Image courtesy: Sgt. Jeremy Crisp
After becoming the first female soldier since World War II to be awarded the Silver Star, Sgt. Leigh Ann Hester was asked about the historic nature of her achievement.
"It really doesn't have anything to do with being a female," the humble hero told the American Forces Press Service in 2005. "It's about the duties I performed that day as a soldier."
Hester, now a police officer in Tennessee who recently re-enlisted in the Army National Guard, was only 23 years old when terrorists ambushed her convoy on Mar. 20, 2005 in Iraq.
After several soldiers in her military police unit suffered gunshot wounds, Hester, along with Sgt. 1st Class Timothy Nein, later awarded the Distinguished Service Cross, and Sgt. Jason Mike, later awarded the Silver Star, bravely charged out of their Humvees. The soldiers, putting themselves between the enemy and their exposed convoy, led a ferocious counterattack that killed 27 insurgents and led to the capture of seven more.
While Hester's remarkable story is one of the most prominent examples of post-9/11 heroism by a woman, many more should also touch the heart of a nation that often holds up actresses, singers and models as examples of women at the pinnacle of American society.
Spc. Faith Hinkley, 23, was excited about her upcoming return home when a rocket struck the Iraqi office building she was working inside on Aug. 7, 2010. The former high school cheerleader, who volunteered to leave her loved ones behind and serve our nation, returned home to Colorado in a flag-draped casket.
"As a soldier, she died fighting for our country," Chelsea Bowsher-Venable wrote to me four days after her best friend's death. "But through her passing, I know she will save so many lives just by inspiring others through her goodness, selflessness, and sincerity."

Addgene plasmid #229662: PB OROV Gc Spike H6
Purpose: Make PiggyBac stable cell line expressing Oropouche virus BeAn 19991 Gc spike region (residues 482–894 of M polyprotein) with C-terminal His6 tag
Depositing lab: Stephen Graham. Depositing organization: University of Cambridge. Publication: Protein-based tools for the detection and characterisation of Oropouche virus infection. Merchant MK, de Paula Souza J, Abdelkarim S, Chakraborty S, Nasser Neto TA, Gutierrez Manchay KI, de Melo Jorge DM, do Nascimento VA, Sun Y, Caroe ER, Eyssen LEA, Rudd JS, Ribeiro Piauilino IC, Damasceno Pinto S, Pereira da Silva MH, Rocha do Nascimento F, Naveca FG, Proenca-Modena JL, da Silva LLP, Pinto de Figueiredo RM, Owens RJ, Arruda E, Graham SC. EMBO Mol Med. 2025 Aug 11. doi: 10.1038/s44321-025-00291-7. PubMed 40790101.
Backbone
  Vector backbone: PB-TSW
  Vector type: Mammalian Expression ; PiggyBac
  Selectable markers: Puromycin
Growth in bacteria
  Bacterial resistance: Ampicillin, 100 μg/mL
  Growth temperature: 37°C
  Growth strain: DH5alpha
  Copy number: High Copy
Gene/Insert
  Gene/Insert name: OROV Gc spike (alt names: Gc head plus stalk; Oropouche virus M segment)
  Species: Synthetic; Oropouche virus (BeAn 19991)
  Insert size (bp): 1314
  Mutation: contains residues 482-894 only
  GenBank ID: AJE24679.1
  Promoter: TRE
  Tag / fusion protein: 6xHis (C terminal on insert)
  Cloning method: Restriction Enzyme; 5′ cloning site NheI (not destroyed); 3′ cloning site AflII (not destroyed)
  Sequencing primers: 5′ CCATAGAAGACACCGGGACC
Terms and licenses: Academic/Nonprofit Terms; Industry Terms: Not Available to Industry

Sgt. Trista Moretti started Army basic training on June 12, 2003, less than three months after the invasion of Iraq. In a true act of bravery, she re-enlisted in 2005, one the conflict's toughest years, fully aware that a deployment was probably on the horizon. Moretti, who was known for her distinctive laugh and relentless pursuit of adventure, was killed in Iraq on June 25, 2007.
"I would have chosen Trista above almost all other soldiers I had the pleasure of serving with in the Army, to be the one watching my back in a foxhole," Austin Goodman posted on Facebook last month. "She was an awesome soldier, was hard to keep up with in physical training, and she had a huge heart."
While walking through Arlington National Cemetery on Jan. 21, 2010, I noticed a particularly striking headstone inscription:
"Be bold, be brief, be gone."
It was the grave of Maj. Megan McClung, who I later learned was the highest-ranking female U.S. Marine to be killed in the Iraq war, and the first female U.S. Naval Academy graduate to die in combat.
The motto on her headstone, which embodied how McClung lived for 34 years, has guided me every day since. Her father, who also served in the Marines, told me about something he learned in the years following his daughter's Dec. 6, 2006 death that inspires him.
"Another indication of how Meg touched so many lives are the seven little girls running around now who were named after her," Mike McClung said in a Jan. 23, 2010 e-mail. "In at least one case (and maybe more), the wife did know Meg. I can just imagine the scene when the husband says 'honey, I would like us to name our daughter (after) a girl I once knew.'"
When Lt. Gen. John Vines awarded Sgt. Leigh Ann Hester and her fellow soldiers their medals in 2005, he said something that resonates six years later.
"My heroes don't play in the NBA and don't play in the U.S. Open," the general said. "They're standing in front of me today."
As my daughter grows up, she will not hear talk at the dinner table about Snooki, Britney, Paris or Lindsay. She will instead hear names like Leigh Ann, Faith, Trista and Megan.
COPYRIGHT 2011 CREATORS.COM
Note: A correction was appended to this article. Maj. Megan McClung is the highest-ranking female Marine to be killed in the Iraq war, not the first female Marine to lose her life in the conflict.